A US appeals court on Tuesday upheld a 2013 ruling that Apple led an illegal conspiracy to fix prices of e-books in violation of anti-trust laws.
The 2-1 ruling by a panel of the US Court of Appeals affirmed the finding that Apple spearheaded a collective effort by publishers to end price competition for e-books.
“By organizing a price-fixing conspiracy, Apple found an easy path to opening its iBookstore, but it did so by ensuring that market-wide e-book prices would rise to a level that it, and the publisher defendants, had jointly agreed upon,” Judge Debra Ann Livingston wrote in the ruling.
“Plainly, competition is not served by permitting a market entrant to eliminate price competition as a condition of entry, and it is cold comfort to consumers that they gained a new e-book retailer at the expense of passing control over all e-book prices to a cartel of book publishers — publishers who, with Apple’s help, collectively agreed on a new pricing model precisely to raise the price of e-books and thus protect their profit margins and their very existence in the marketplace.”
New York federal Judge Denise Cote found Apple guilty in July 2013 of a price-fixing conspiracy over the period in late 2009 and early 2010, during which Apple negotiated contracts with publishers ahead of its iPad launch.
Apple agreed to pay some $450 million in compensation in the case, contingent on its appeal.
The US Justice Department sued Apple and major publishers alleging the price-fixing scheme was aimed at ending a discounting effort by Amazon. The move almost instantly raised the prices consumers paid for e-books to $12.99, $14.99 or higher, according to the US complaint.
Apple argued unsuccessfully that it brought fresh competition to an e-book market dominated by online giant Amazon.
But in a dissenting opinion on Tuesday, Judge Dennis Jacobs said Apple was correct.
“Apple’s conduct, assessed under the rule of reason on the horizontal plane of retail competition, was unambiguously and overwhelmingly pro-competitive,” Jacobs wrote.
“Apple was a major potential competitor in a market dominated by a 90 percent (Amazon) monopoly, and was justifiably unwilling to enter a market on terms that would assure a loss on sales or exact a toll on its reputation.”
In a statement emailed to AFP, Apple said it was “disappointed” with the ruling.
“Apple did not conspire to fix e-book pricing and this ruling does nothing to change the facts,” the statement said.
“While we want to put this behind us, the case is about principles and values. We know we did nothing wrong back in 2010 and are assessing next steps.”
Assistant Attorney General Bill Baer welcomed the ruling, saying it “confirms that it is unlawful for a company to knowingly participate in a price-fixing conspiracy, whatever its specific role in the conspiracy or reason for joining it.”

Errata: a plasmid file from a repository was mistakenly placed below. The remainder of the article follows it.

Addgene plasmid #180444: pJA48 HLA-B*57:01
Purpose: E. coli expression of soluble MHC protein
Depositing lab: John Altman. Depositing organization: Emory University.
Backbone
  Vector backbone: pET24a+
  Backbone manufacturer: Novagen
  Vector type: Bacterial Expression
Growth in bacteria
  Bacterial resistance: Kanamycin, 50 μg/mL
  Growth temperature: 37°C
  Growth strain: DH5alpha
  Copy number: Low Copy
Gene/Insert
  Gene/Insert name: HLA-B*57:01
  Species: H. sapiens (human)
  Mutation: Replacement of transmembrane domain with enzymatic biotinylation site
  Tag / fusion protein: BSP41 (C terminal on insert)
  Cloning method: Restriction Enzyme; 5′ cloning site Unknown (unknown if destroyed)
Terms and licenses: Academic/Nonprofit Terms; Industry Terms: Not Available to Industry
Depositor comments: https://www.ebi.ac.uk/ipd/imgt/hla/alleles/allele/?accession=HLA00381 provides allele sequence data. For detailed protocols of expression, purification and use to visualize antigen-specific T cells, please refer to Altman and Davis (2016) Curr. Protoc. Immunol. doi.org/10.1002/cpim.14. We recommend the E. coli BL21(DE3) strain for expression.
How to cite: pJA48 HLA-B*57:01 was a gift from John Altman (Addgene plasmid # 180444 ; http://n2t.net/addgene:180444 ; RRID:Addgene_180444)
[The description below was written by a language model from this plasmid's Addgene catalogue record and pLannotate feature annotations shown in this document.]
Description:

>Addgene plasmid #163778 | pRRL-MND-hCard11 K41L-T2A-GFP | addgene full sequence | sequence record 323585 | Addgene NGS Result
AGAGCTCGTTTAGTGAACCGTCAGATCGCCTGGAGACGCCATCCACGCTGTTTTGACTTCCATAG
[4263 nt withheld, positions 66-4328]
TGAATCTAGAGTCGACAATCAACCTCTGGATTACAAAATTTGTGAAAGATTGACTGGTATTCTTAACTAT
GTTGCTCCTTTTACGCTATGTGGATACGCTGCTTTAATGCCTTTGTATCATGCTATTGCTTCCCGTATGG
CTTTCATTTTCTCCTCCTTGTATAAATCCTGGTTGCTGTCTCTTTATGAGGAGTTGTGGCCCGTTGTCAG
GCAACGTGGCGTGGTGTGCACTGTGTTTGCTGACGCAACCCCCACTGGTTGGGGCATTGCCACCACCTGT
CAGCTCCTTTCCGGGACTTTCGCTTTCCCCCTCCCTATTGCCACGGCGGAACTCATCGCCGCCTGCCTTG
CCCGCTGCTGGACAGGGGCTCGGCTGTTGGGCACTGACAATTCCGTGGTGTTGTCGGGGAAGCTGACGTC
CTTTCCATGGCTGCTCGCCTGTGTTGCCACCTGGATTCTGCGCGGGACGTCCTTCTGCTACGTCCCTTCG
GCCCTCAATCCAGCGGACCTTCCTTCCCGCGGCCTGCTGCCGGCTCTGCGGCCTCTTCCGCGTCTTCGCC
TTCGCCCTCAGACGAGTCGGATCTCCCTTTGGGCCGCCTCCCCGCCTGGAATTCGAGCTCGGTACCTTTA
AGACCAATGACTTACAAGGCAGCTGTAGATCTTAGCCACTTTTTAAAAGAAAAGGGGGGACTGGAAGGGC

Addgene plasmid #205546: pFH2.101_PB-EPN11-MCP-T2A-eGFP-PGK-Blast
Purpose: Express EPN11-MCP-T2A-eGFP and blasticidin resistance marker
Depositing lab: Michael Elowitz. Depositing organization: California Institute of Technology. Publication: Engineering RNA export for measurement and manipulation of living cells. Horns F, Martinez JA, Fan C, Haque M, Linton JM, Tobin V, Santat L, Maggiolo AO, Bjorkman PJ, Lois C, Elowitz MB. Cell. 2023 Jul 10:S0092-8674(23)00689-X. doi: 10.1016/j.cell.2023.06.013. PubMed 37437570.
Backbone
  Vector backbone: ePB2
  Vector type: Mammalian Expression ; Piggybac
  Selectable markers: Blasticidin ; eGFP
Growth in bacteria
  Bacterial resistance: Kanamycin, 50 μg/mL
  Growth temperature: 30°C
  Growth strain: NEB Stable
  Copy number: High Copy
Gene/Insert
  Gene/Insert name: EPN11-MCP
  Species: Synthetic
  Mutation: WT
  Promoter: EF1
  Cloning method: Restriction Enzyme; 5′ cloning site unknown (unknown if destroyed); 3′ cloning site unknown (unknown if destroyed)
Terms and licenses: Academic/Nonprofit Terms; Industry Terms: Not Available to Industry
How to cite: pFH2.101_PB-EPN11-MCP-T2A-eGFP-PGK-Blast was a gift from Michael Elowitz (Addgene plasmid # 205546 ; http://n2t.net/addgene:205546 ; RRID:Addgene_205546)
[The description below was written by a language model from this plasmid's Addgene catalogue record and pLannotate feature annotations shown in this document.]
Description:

UK travel giant Thomas Cook set to collapse: report
Thomas Cook's 178-year existence was reported to be coming to an end on Monday after the British travel firm struggled to find private investment to keep it afloat, potentially affecting thousands of holidaymakers.
The operator has said it needs £200 million ($250 million) or else it will face administration, which could affect 600,000 holidaymakers and require Britain's largest peacetime repatriation.
A source close to the negotiations told AFP that the company had failed to find the cash from private investors and would collapse unless the government intervened.
But ministers are unlikely to step in due to worries about the pioneering operator's longer-term viability, the Times reported, leaving it on the brink.
‘We are the people’: Watch Billy Porter get a standing ovation for his passionate speech at the Emmys
In a powerful and passionate speech accepting his Emmy, "Pose" actor Billy Porter showered the audience with love and proudly reminded all of their right to belong and be loved.
"Oh, my God. God bless you all! The category is love, y'all, love!" Porter exclaimed.
The epic FX show "Pose" depicts Black and Latinos in the LGBTQ ballroom culture of New York City in the 1980s in the first season and the early 1990s in the second season.
"I am so overwhelmed and so overjoyed to have lived long enough to see this day," he said. "James Baldwin wrote, 'It took many years of vomiting up the filth I was taught about myself and half-believed, before I was able to walk on the earth as though I had a right to be here.' I have the right. You have the right. We all have the right."
Paris show of King Tutankhamun artifacts set new record with 1.42 million visitors
A blockbuster Tutankhamun show set a new all-time French record Sunday, with 1.42 million visitors flocking to see the exhibition in Paris, the organisers said.
The turnout beat the previous record set by another Tutankhamun show billed as the "exhibition of the century" in 1967, when 1.24 million queued to see "Tutankhamun and His Times" at the Petit Palais.
"Tutankhamun: Treasures of the Golden Pharaoh" -- which has been described as a "once in a generation" show -- will open in London in November.
The last time a show of comparable size about the boy king opened there in 1972 it sparked "Tutmania", with 1.6 million people thronging the British Museum.